Alex Song (@alexsnog) is a writer, actor, and comedian based in Brooklyn, New York. She has written for shows including The Tonight Show Starring Jimmy Fallon and HBO’s Night of Too Many Stars and can be seen in the Adam Sandler movie The Week Of on Netflix. She co-hosts and produces Asian AF, a monthly variety show featuring all Asian-American performers, at the UCB Theatre in New York.
This week, Song talked with me about typing how she speaks, deleting overthought tweets, and meticulously checking for typos.
I wrote this tweet when I was hanging with a group of friends, where everyone had a significant other, and I just had a big chicken sandwich. And that’s how the sausage was made. I guess my Twitter persona over the years has come to be defined by a sense of perpetual heartbreak and moments of small victory. I’d like to think this tweet was a little bit of both.
How does your voice online differ from your voice in real life?
They are the same. I try very hard to type how I speak!!!
How much time and thought do you generally put into a tweet?
If it actually makes it out into the world, very little time. It’s my overthought tweets that end up immediately deleted, tweeted again, and deleted again, or never make it out of my drafts folder in the first place. I will painfully meticulously check for typos every time, though.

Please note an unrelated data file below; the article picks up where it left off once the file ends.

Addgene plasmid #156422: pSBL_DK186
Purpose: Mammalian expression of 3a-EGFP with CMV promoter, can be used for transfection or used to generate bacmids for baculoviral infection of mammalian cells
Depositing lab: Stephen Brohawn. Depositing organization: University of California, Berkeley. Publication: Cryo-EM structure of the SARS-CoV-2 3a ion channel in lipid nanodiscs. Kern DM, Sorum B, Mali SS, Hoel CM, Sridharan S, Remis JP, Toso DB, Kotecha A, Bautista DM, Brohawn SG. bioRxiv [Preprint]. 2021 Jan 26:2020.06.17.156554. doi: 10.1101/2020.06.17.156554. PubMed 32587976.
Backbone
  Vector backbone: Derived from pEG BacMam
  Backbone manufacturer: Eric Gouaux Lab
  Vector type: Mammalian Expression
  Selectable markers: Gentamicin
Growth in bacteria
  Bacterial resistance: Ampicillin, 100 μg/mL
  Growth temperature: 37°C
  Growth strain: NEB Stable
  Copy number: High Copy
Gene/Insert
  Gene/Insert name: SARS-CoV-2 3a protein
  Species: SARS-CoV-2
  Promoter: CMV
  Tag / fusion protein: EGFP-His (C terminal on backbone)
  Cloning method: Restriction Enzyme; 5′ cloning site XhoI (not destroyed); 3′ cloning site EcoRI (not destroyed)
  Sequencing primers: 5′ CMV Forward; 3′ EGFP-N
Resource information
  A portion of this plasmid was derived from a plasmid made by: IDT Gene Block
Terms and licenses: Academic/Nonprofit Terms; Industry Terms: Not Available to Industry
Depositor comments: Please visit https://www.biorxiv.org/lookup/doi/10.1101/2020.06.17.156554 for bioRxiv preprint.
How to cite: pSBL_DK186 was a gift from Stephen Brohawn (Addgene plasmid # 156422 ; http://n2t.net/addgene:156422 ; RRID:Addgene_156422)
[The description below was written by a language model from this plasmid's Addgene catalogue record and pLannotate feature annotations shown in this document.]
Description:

I try to only use Twitter as it was originally intended — to shout thinly veiled, vaguely comedic cries for help into the abyss. Out of curiosity, I went back and searched for how many times I had tweeted about therapy or my therapist since I joined Twitter, and the answer was 20 times. Pretty cool.
If you could change one thing about the site, what would it be?
Oh boy. Less evil. And more cute videos, please.
What does your Twitter feed look like?
My Twitter feed is mostly just comedian friends, with the occasional person-I-met-once-in-2013. Also, I don’t follow Cher, but she comes up a lot in my feed for some reason. I’m not complaining.
This was the richest I have ever been! But, as with a lot of the entertainment industry, everything seems to be feast or famine. Sometimes two or more roommates all went out and bought toilet paper, sometimes all of us just have to quietly improvise wiping solutions for the rest of the week. To reiterate, we are four adults who live in one apartment.
Who’s your dream target audience online?
Karen Chee is a Brooklyn-based comedian who writes for The New Yorker, McSweeney’s, and Shondaland, among other cool websites.